Go Leor = Enough

When reading I hardly ever stop to think about the protagonists’ names as they’re usually common names like George, Bill or Peter. But in fantasy novels, writers seem to go all out when coming up with names and they tend to go for the more obscure and exotic. Sometimes they go as far as supplying the reader with an appendix (or even entire dictionaries) on how to pronounce the names .

The question is how far authors can go before it puts off readers. Neither names nor expressions should interrupt the flow of reading a story yet referring to a list does exactly this, likewise names that consists of tong-twisting letter combinations. Somewhere along the way a line has to be drawn to what is acceptable and what isn’t. But writers shouldn’t be too preoccupied about what the reader might find jarring either.

See Appendix Something
Personally, I’m not in favour of having appendices to look up names or words. But fantasy novels tend to have them. I therefore decided that I’d try not to come up with names that can mystify the readers up to a point that a how-to-pronounce list is needed. I’ve kept that up for some time, but right now I find myself writing a story wherein I might just need to include a pronunciation list.

‘Ee-joib?’ Or ‘Eev’?
The story is set in a Celtic world and the protagonist speaks both Irish and English. First I thought it’d be nice to incorporate some Irish sentences in the story. But including the Irish sentences got too complicated, considering there are several ways of saying hello and goodbye – not to mention that there’s hardly anything about the language that’s recognizable to the English reader.

I realised I’m more or less familiar with the basic rules of pronouncing Irish, but the majority of English readers just aren’t.  So I’ve had to let that idea go. Instead I’ve settled for using Irish names, the most uncommon one being Aoibh which is pronounced like the English equivalent Eve.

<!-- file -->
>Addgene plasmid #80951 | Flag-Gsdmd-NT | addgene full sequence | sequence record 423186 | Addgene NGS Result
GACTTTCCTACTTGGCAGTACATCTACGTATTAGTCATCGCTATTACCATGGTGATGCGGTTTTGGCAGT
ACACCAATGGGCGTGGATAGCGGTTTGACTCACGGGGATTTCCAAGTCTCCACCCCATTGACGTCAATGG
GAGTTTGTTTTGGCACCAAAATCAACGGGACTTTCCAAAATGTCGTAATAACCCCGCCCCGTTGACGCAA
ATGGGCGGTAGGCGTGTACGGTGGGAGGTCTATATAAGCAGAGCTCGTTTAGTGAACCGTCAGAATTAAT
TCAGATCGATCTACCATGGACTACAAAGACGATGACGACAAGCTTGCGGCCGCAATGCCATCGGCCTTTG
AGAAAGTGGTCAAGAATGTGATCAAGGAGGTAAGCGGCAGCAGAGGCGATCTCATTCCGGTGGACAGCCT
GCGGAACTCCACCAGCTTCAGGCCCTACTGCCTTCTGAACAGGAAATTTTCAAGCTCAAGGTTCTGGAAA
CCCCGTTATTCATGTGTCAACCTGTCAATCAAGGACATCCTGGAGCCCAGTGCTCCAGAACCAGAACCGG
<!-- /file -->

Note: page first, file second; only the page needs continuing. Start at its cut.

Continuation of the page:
Now what?
The problem is that once I’ve decided on a name, the chances of me changing it are slim. So I need to find a way of dealing with more peculiar names. Either I’ll have to include a list, ignore the problem completely or come up with a crafty way of intertwining an explanation into the story. Right now I’m opting for the last two options.

Other ideas are most welcome and I’d also love to hear how others deal with these kinds of struggles.



4 thoughts on “Go Leor = Enough

  1. I think it’s best to let the reader figure out how to pronounce the name for him/herself. I hate reading a whole book and having pronunciations in my head only to find that there was an appendix with pronunciations at the back of the book. I am good with Welsh names, but for others, I just end up thinking to myself “No, you’re wrong, it’s my way” because it’s how I read the entire book and connected with the characters. I also find it distracting to keep trying to remember how the appendix said I should read a name. If an author comes out later and pronounces the name differently, I just adjust it in my head and it’s no big deal. I don’t think it’s important that readers hear the name as you hear it unless there’s a reason which is relevant to the story. Just like readers don’t have to picture the characters like you do unless there’s a reason.

  2. I’m bad at pronunciation so I never pronounce names the way writers intend when then write exotic names. Take Aiobh– it sounds not so pretty to me because I hear A-Obah. This is a frequent issue in fantasy books for me. Not sure how to get around it. Once I read it that way I won’t be able to correct it in my head. That character is forever A-Obah.

  3. I read a lot of fantasy, and I do find some works have a lot of very strange names. Personally, I prefer it when writers draw on real-world names for their characters. I think this is partly because, with the exception of Tolkien (who was a philologist by profession and invented the languages before the stories), very few writers can have the internal consistency of a real language when making up names, and they tend to seem haphazard and awkward.

    The other advantage to using real names is that readers can look them up if they want to know how they’re pronounced, or if there’s any meaning attributed to them.

  4. I’ve noticed the same with fantasy novels. It seems to me that writers especially go all out when it comes to comming up with names for the Big Bad Evil Guys.

    As a reader I have come up with a great way for dealing with this though. I don’t read names. I recognize the combination of letters as one of the plot characters but no more. I don’t try to figure out how to pronounce them and when talking about the book later, I can’t reproduce the name of even the protagonist.

    But then again, this also seems to happen to me with ‘ordenairy’ non-fantasy novels and names, so maybe it is just a personal flaw.